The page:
Birchfield Ruling Applies to Drug Cases Too

Filed under: DUI by Contributor @ August 1, 2017

On July 11, 2017, the Superior Court of Pennsylvania ruled that the United State’s Supreme Court ruling in Birchfield v. North Dakota, that blood cannot be taken without a warrant or consent, applies to both alcohol and drug-related DUI’s.

In Birchfield v. North Dakota, following a car accident the driver (Birchfield) failed numerous field sobriety and breath tests and was arrest. Upon his arrest the driver refused to consent to a chemical test and, consequently, the driver was charged with a misdemeanor for violating state law due to his refusal to consent to a chemical test. Birchfield and three other men charged with violating the North Dakota statute that criminalized refusing to submit to a chemical test challenged the state’s law, arguing that it violated their Fourth Amendment right to be free from unreasonable searches and seizures. On appeal from the Supreme Courts of North Dakota and Minnesota, the Supreme Court of the United States held that state statutes cannot criminalize the refusal to submit to a blood test absent a warrant. Explaining their decision, the U.S. Supreme Court stated that the Fourth Amendment permits warrantless breathalyzer tests following an arrest for drunk driving because they are minimally intrusive and do not implicate significant privacy concerns, however, chemical tests involving blood draws are significantly more invasive and may be used to discover information beyond the scope of blood alcohol content.

Prior to the Superior Court ruling on July 11, 2017, the court had not yet addressed Birchfield’s applicability to drug-related DUI investigations nor had it ruled whether warrantless blood tests are permissible in these instances.

In Commonwealth v. Ennels , police were called to the scene of a car accident allegedly involving John Ennels. Ennels allegedly attempted to flee the scene but was prevented by officers. Shortly thereafter, Ennels was removed from the vehicle and a partially-smoked marijuana cigarette was discovered inside of the vehicle. Upon this discovery, Ennels was arrested for DUI and was taken to St. Joseph’s Medical Center where he was asked to submit to a blood draw and was read the Pennsylvania Department of Transportation’s DL-26 form. The form informed him that if he refused the blood draw, he would be subject to additional criminal penalties. The penalties listed in the form included that refusal would result in a minimum of 72 hours in jail and a $1,000 fine and a maximum of five (5) years in jail and a $10,000 fine. Ennels then signed the DL-26 form and agreed to the blood draw for chemical blood testing. Following charges of DUI- controlled substance and DUI- general impairment, Ennel filed a motion to suppress the results of the blood test. After the trial court granted his motion and suppressed the blood test results, the Commonwealth appealed to the Superior Court.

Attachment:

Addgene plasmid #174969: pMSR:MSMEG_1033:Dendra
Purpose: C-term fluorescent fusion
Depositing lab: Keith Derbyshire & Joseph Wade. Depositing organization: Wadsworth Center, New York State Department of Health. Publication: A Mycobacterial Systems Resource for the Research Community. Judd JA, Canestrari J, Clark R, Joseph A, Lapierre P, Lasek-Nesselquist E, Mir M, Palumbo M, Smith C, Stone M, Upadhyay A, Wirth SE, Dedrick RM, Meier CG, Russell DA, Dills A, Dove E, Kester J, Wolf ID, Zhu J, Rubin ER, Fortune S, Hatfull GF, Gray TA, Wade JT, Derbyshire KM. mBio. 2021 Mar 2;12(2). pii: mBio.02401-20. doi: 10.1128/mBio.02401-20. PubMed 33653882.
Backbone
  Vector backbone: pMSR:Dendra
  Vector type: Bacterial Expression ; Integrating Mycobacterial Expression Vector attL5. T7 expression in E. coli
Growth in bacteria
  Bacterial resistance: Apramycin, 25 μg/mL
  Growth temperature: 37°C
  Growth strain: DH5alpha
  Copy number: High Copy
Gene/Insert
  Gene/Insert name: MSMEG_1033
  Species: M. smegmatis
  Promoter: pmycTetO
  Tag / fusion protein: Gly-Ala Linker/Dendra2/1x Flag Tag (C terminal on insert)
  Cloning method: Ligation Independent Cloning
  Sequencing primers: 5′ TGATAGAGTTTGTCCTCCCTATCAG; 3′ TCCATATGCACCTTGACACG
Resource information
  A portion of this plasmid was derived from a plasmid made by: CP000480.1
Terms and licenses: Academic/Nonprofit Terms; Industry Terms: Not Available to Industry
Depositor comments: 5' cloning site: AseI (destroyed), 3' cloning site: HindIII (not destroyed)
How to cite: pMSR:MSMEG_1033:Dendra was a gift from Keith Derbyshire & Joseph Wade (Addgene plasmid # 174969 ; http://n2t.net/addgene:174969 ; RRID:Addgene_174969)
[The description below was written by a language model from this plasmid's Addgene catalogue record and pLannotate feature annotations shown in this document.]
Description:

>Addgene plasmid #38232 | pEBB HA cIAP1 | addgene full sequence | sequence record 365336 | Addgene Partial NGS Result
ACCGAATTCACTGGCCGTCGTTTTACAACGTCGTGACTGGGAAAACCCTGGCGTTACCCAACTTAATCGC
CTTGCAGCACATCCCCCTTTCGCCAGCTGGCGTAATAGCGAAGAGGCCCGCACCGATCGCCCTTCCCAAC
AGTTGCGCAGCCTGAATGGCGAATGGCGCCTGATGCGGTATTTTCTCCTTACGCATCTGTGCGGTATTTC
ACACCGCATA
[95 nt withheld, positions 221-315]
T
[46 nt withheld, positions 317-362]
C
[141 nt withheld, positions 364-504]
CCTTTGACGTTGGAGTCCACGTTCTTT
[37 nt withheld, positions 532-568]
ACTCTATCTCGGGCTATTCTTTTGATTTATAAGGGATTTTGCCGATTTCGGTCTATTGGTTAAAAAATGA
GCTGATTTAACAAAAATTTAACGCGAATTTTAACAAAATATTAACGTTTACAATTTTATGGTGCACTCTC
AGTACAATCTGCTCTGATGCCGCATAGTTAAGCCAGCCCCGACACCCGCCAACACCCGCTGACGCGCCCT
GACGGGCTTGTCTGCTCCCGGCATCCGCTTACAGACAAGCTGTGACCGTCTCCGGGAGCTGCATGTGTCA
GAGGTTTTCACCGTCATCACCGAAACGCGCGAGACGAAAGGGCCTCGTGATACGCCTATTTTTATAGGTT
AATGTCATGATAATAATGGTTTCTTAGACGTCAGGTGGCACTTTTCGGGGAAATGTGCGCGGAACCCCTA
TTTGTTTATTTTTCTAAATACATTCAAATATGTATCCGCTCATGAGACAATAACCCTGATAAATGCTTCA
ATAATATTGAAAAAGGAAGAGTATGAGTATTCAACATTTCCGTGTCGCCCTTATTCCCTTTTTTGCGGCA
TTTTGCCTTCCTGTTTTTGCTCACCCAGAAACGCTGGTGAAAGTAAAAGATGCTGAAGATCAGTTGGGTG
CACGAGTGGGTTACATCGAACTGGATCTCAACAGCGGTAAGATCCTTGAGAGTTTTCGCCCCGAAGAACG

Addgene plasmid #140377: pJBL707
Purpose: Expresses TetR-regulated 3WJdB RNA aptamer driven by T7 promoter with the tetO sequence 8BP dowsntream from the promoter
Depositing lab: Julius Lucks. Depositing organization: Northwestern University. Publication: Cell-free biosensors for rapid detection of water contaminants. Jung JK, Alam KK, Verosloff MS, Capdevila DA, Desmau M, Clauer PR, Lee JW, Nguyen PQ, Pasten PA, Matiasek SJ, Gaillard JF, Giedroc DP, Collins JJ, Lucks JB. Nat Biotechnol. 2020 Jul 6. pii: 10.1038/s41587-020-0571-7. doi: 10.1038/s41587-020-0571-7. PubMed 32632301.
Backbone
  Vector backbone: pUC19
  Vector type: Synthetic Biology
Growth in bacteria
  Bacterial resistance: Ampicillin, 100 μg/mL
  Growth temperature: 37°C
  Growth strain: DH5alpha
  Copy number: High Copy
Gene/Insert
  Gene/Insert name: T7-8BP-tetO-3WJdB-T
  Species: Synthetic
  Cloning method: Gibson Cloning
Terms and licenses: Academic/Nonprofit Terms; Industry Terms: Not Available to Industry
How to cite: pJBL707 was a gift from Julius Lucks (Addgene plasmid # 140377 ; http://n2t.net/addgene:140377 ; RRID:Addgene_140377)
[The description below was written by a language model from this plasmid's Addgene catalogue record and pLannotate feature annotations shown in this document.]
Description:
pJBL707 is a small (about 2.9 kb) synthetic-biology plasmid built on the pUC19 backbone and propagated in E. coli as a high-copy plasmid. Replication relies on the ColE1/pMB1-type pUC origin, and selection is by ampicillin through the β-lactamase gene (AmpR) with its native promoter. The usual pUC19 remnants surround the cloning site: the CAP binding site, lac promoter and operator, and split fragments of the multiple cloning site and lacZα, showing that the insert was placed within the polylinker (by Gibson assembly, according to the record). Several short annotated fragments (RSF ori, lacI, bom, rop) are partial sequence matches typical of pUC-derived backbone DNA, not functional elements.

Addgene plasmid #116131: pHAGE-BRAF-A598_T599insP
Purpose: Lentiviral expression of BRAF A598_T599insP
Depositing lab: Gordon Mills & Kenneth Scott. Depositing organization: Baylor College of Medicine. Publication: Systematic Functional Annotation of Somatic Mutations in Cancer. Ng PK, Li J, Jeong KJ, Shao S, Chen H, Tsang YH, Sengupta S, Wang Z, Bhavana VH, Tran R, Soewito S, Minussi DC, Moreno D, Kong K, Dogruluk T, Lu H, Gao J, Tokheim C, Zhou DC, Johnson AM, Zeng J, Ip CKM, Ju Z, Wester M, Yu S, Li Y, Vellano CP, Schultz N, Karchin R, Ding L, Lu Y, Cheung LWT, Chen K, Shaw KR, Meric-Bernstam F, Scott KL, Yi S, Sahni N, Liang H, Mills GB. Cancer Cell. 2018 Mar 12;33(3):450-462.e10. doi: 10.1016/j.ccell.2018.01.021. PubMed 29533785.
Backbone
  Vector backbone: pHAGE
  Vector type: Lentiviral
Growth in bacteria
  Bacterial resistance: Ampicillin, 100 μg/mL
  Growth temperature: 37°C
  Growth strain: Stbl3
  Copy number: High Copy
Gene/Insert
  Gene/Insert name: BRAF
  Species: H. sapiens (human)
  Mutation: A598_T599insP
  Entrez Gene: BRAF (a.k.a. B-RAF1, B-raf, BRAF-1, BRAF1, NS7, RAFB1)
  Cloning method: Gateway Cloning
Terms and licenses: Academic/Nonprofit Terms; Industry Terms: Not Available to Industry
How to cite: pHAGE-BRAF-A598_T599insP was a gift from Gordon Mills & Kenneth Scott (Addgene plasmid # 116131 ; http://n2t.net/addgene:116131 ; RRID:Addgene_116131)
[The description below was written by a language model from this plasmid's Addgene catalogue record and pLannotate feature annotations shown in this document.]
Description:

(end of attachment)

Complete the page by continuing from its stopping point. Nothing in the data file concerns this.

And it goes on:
On appeal, the Prosecutors argued that Birchfield has “limited applicability to drug-related DUI prosecutions” because breathalyzer tests are unable to determine drug use and that Ennels’ consent to the blood test was voluntary . The Superior Court disagreed with the Commonwealth and found that Ennels’ consent was involuntary because consent is only voluntary if it is based on possible civil/evidentiary reasoning rather than threatened criminal penalties. Further, the court found that when Ennels was told that he would face a variety of criminal consequences if he refused, the form failed to indicate the penalties for DUI of a controlled substance or that the possible increased penalties were only applicable to individuals convicted of DUI due to alcohol. As a result, despite the inflated penalties only applying to DUI based on alcohol consumption, a reasonable person in Ennels’ position would have understood the increased/severe penalties to apply regardless of which offense he was convicted of. Additionally, the Superior Court echoed the sentiments articulated in Birchfield, finding that blood tests are considerably more intrusive than breathalyzer tests and obtaining a blood draw without consent or a warrant under these circumstances would violate a suspect’s Fourth Amendment rights.

To recap, the Superior Court ruled that the police must obtain a warrant for a blood test. If a warrant is not possible due to time constraints, the police may pursue a blood test without a warrant under the “exigency exception” to the Fourth Amendment. The exigency exception is permissible when the police have probable cause for a search or seizure but lack sufficient time to obtain a warrant. Moreover, the court explained that regardless of the type of substance believed to have been affecting the abilities of a driver arrested for DUI, Birchfield is applicable and requires that the blood draw consent be voluntary and not due to the threat of criminal consequences. As a result, the Superior Court has now explicitly indicated that regardless of the suspected substance believed to be affecting a DUI arrestee, Birchfield is applicable and requires the blood test be permitted and necessitated by a valid warrant, case-specific exigency, or by voluntary and un-coerced consent.